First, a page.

Marikana: Surrender spelt death at 'scene two'
“He kept saying, ‘let us surrender’, when another shot hit him in the stomach … Another miner then raised his hands in surrender and was shot in his neck. He fell on his face. We then became afraid of surrendering because we would be shot.”
This was the chilling testimony of a Lonmin rock-drill operator at the Marikana commission on Monday.
Shadrack Mtshamba described how police shot at his surrendering colleagues at what has become known as “scene two” in the Marikana area close to Rustenburg in August 2012. He also recounted the rough treatment he and other arrested miners endured at the hands of police.
On August 16, two years ago, 34 miners were fatally shot by police and more than 70 were injured. Many people mistakenly think that all 34 deaths were caused by the volley of shots fired by police at the koppie, where the striking miners had gathered. The disturbing images of miners dropping to the ground was played on TV news for weeks after the tragedy.
But half of those killed on August 16 were in fact shot at scene two, a smaller koppie made up of big boulders about 300m from the main koppie, now known as “scene one”. The strikers shot there had run from scene one to escape the police shooting.
Mystery still surrounds what happened. Bodies were found scattered among the boulders and bushes, and no media were present to record the events.
Suggestion of surrender
Mtshamba told the commission how a fellow miner had suggested that they surrender after bullets started hitting the rocks where they were hiding. He and another were shot by the police, despite raising their arms in surrender.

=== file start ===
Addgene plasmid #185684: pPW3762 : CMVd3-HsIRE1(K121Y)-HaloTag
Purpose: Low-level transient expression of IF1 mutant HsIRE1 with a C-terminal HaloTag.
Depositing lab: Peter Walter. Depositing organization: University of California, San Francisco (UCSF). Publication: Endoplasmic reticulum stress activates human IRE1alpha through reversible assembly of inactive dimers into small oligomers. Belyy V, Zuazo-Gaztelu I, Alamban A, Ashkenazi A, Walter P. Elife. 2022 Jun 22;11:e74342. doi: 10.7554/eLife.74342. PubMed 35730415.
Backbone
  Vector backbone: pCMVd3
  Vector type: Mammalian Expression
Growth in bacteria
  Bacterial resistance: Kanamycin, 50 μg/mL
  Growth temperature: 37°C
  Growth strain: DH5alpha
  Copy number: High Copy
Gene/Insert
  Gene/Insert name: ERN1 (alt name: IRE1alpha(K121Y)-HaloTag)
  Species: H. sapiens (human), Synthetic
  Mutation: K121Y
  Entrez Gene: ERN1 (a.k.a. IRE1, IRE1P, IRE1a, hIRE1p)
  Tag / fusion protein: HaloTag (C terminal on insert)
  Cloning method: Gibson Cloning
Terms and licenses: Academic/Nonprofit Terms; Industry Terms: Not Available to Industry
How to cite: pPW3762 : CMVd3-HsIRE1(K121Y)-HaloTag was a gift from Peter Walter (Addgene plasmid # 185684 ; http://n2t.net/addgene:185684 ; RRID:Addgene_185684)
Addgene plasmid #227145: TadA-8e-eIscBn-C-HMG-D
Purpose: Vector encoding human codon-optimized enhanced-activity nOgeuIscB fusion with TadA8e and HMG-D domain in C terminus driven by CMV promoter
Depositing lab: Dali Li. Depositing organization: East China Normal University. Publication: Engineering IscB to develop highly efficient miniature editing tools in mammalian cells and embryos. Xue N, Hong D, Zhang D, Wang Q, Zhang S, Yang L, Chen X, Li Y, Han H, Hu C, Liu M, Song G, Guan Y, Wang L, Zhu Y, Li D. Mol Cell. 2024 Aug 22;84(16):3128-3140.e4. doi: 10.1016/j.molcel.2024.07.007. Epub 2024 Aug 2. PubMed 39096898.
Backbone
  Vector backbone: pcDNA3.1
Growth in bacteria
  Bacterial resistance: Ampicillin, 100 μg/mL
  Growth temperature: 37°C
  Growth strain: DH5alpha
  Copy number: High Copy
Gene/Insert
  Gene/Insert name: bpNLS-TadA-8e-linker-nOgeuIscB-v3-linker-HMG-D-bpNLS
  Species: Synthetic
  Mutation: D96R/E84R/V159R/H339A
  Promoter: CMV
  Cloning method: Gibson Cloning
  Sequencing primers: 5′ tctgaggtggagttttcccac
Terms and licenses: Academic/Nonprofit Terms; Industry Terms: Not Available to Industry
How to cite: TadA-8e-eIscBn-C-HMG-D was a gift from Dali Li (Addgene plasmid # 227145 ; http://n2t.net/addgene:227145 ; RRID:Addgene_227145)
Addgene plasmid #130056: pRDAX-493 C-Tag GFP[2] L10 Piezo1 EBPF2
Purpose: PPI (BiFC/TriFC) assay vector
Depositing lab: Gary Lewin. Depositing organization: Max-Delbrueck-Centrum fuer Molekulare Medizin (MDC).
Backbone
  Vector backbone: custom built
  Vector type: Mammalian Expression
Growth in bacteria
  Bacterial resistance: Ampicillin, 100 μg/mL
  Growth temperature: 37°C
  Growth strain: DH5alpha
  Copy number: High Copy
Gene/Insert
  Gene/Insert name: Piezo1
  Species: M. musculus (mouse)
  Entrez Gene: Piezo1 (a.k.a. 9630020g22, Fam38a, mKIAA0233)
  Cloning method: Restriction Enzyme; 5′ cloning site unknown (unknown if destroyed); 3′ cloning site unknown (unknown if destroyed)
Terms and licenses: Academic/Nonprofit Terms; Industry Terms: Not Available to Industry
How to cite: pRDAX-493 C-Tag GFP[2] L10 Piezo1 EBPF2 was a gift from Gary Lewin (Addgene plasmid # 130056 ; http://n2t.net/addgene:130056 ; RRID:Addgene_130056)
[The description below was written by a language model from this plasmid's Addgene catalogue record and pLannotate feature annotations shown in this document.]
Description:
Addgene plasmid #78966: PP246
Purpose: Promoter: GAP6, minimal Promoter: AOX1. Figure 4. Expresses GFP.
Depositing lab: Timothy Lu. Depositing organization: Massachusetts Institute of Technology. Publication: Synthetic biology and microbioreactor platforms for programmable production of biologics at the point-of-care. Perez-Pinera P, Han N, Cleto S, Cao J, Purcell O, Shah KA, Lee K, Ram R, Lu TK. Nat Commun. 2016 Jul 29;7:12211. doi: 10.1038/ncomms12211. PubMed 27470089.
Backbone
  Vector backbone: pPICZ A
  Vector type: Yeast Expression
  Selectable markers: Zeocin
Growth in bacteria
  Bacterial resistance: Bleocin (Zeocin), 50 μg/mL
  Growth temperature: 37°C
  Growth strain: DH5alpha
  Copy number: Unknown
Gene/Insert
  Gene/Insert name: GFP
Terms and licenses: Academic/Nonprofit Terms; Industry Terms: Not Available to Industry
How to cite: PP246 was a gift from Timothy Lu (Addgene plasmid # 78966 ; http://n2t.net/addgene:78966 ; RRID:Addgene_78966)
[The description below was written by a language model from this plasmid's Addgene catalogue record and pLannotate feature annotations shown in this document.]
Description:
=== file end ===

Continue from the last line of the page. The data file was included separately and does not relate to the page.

Mtshamba described his feeling of terror at the time. “There were some times that there was heavy shooting, then we would bow our heads down. Then, when it went quiet, we would raise our heads to find out what was going on,” he said. “For me, it was the first time for me people being shot at live. I usually see it in the movies. The bullets were hitting rocks, not knowing when one bullet would catch me.”
Once the shooting ceased, police allegedly searched, kicked and instructed the surviving miners to crawl towards the police Nyalas while verbally abusing them.
“Police told us we were useless because we killed police and the government, people who were doing nothing wrong. They said if we were in another country they would burn us,” Mtshamba said.
He also told how the police bragged about shooting at the striking miners.
Mtshamba and the other survivors were arrested on charges of killing their 34 colleagues, the possession of illegal firearms and for gathering illegally.
The arrested strikers were kept in police vehicles.
“We were in trucks for quite some time on Lonmin premises, not knowing what was happening outside,” Mtshamba said. “Some of us wanted to relieve ourselves. They refused us, and some had to use the opening [in] the Nyala.”
The treatment of the miners did not improve once they were taken to Bethany police station, he claimed. “We were told to stand with our hands against the wall, searched. If no one was holding the wall, they would be slapped [and] kicked,” said Mtshamba.
“We were given blankets and were sleeping on the floor. The toilets were also not working, they were not flushing, there was water running around and the place was dirty. We were kept there for the whole day without food.”
Mtshamba said many of those who had been injured during the shootings were locked up with them in the cells. “Other people were picked up whilst injured without receiving any treatment, they were locked up in prison, while they were full of blood, swelling on their bodies,” Mtshamba said.
Dali Mpofu, who represents the injured and arrested miners, and who was leading Mtshamba’s evidence, showed the commission mugshot photographs of some of the injured miners who had been locked up. They had bloodied faces and clothing, swollen cheeks and eyes, and bruises.
Mtshamba’s unsettling testimony came after the lives of the dead miners were remembered at two-year memorial events at the weekend.